Perspective

  • The politics of Western water have changed forever

    Given their dubious benefits, few dams are likely to stand up well in contests played on level fields. Both the environment and the economy will be better for the struggle.

  • Edward Abbey got the FBI interested in literature

    According to documents made available through Freedom of Information Act, the FBI kept track of Abbey's writing and activities for 20 years, trying to determine whether the controversial author was a security threat to the United States.

  • Federal agents killed about 250,000 predators in 1987

    For more than 60 years, very little has changed inside the federal Animal Damage Control division of the U.S. Department of Agriculture.

  • Grazing permits are valuable: You can bank on it

    With all the fuss made about livestock grazing on public lands in the West, it is surprising to learn that they account for only 2 percent of U.S. livestock grazing. But to the rancher who depends on Western rangelands for pasture, it's a make or break situation.

  • Ecotage isn't a solution, it's part of the problem

    The time for an ambiguous attitude toward ecotage passed with the announcement of the arrests in Arizona and the allegations of a plan to attack the Rocky Flats nuclear arsenal.

  • Biff! Pow! Bang! Three initiatives lose to big money

    Last November, environmental activists waging underfinanced ballon initiative campaigns in South Dakota, Montana and Nebraska took beatings from well-funded experts.

  • Logging our way to economic poverty

    Coos Bay, Ore., is awash in logs, but for the first time since 1936 there's not a single plywood or lumber mill operating in the area. Instead, there are foreign-flagged ships.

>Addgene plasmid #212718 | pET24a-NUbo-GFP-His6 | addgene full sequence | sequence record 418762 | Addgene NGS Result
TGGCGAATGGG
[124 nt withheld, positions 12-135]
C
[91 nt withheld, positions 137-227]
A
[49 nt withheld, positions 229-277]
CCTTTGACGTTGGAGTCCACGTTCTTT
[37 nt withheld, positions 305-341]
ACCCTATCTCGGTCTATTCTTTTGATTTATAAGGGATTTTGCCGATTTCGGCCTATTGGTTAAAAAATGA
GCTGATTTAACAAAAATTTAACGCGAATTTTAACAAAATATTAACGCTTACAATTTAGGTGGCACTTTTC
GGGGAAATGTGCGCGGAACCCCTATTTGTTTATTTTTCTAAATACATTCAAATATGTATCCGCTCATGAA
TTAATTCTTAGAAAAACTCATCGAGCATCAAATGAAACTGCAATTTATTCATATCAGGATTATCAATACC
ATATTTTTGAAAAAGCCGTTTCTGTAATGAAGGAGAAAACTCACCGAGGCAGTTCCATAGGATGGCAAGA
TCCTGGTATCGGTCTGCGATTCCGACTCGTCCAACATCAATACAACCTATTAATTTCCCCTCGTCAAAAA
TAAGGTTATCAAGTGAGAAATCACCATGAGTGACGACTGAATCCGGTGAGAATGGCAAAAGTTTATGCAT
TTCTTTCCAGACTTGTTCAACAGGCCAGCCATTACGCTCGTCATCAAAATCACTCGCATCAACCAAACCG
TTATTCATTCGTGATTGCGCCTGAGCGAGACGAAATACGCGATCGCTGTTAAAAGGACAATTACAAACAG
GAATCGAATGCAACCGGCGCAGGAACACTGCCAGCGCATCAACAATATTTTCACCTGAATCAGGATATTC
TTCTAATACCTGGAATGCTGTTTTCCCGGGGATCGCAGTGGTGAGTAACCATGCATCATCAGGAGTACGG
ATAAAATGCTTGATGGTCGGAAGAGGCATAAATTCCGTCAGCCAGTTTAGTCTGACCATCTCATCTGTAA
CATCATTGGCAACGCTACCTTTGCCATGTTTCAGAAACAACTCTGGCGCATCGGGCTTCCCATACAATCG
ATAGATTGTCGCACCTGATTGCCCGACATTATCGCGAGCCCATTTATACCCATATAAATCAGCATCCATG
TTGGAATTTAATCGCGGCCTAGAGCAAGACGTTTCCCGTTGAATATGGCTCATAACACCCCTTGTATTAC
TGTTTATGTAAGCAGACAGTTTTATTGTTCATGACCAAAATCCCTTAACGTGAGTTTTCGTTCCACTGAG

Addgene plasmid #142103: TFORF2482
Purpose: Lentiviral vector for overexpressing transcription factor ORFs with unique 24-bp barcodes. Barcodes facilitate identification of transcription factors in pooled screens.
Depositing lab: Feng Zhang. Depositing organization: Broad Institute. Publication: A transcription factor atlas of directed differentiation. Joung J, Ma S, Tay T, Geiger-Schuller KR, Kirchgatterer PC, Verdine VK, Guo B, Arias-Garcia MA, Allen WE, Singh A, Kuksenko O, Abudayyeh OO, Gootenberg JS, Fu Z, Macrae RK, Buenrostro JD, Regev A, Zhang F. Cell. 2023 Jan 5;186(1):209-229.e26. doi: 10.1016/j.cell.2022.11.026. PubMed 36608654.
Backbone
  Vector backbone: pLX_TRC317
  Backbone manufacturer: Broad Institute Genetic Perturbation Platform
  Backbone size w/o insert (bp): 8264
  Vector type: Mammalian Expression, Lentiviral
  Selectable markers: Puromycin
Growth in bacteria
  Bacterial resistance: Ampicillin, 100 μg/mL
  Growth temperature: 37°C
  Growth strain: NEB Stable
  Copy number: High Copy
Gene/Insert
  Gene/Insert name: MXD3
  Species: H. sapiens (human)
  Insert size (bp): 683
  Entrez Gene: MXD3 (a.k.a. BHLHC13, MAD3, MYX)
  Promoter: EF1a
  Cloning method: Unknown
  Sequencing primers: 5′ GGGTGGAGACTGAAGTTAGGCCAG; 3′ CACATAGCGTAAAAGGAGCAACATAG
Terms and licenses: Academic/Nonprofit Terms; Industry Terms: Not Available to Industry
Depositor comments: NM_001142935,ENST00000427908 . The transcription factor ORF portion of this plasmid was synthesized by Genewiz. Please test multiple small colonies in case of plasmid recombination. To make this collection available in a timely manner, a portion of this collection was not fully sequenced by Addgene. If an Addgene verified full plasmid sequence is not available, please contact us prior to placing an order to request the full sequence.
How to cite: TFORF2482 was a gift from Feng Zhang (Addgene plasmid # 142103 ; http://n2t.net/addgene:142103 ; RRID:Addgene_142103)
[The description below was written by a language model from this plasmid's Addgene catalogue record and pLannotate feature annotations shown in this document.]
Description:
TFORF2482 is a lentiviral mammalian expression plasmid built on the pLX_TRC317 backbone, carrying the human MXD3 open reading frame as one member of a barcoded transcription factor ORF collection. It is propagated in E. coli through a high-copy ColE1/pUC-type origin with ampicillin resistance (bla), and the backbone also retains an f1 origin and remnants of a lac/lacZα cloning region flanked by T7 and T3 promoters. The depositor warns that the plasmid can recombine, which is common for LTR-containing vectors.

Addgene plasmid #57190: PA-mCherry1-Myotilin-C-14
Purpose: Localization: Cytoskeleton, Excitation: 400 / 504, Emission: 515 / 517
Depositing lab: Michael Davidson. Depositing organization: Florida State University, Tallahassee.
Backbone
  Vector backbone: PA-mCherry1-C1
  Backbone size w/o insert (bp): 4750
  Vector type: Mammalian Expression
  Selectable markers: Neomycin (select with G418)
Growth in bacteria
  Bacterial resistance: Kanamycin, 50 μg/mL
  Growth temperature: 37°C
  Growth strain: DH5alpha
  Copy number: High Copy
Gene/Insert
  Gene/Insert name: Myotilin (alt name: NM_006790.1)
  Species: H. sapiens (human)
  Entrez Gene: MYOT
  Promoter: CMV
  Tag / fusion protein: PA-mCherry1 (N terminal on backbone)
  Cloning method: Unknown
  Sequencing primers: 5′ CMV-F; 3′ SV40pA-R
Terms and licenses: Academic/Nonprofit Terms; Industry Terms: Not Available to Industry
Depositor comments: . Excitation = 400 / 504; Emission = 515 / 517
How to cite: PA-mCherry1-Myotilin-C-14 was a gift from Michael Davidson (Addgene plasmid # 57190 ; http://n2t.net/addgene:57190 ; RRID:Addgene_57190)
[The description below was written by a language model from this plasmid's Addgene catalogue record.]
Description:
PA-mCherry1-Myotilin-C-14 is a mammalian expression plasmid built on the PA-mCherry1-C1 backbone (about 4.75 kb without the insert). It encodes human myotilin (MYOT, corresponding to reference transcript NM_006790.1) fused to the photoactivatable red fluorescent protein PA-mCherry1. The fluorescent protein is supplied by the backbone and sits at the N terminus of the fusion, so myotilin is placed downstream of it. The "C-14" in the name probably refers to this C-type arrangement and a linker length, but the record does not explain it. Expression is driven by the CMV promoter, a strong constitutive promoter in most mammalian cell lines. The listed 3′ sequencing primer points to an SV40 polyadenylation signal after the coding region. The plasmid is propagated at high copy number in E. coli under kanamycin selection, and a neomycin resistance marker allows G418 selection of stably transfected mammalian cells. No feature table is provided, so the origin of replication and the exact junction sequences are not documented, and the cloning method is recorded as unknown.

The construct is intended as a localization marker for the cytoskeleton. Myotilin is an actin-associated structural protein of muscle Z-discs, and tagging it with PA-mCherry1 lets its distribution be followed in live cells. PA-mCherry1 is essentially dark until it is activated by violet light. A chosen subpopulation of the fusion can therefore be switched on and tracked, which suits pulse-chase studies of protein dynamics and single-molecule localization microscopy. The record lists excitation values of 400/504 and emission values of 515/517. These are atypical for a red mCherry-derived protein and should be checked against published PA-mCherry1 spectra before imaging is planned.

• How dam opponents developed and refined a strategy

    The battle against Two Forks Dam was fought with two strategies, one within and one outside of the EIS process.

  • Why Denver's concrete proposal got beat

    Two Forks Dam is on the verge of veto because the economic currents are flowing against it, and the political currents are following.

  • What did not happen on the Great Plains

    The Bureau of Reclamation's grandiose plans -- laid out in the 1971 North Central Power Study -- to turn parts of Montana, Wyoming and the Dakotas into an energy sacrifice area haven't come to pass.

  • The West is crippled by its resources

    Writer Wallace Stegner has a rule of thumb: The more arid a state, the worse its congressional delegation. I have a corollary to that rule: The more a state is "blessed" with natural resources, tile worse off it will be economically, socially and politically.

  • INEL puts Idaho's political hypocrisy to a rough test

    The Idaho National Energy Lab is the biggest blind spot in Idaho politics. Politicians who rail against the evils of big government while pulling every string for INEL projects are faithfully reflecting those who elect them.

  • Save the forests: Let them burn

    There is no getting around this ecological fact of life: Within nearly all forest communities of the Rocky Mountains, fires are essential form maintaining a healthy ecosystem.

  • O'Toole is the Adam Smith of forest economics

    O'Toole has done all of us, including the Forest Service, a great favor. His genius and hard work have shown us that the national forests are governed by a welter of laws whose purpose and workings are exactly the same as those of the 1872 Mining Law.

  • Ranchers may be losing the war of the myths

    The traditional view of the West and its wild rangeland is changing. No longer are conservationists and environmentalists a fringe interest group.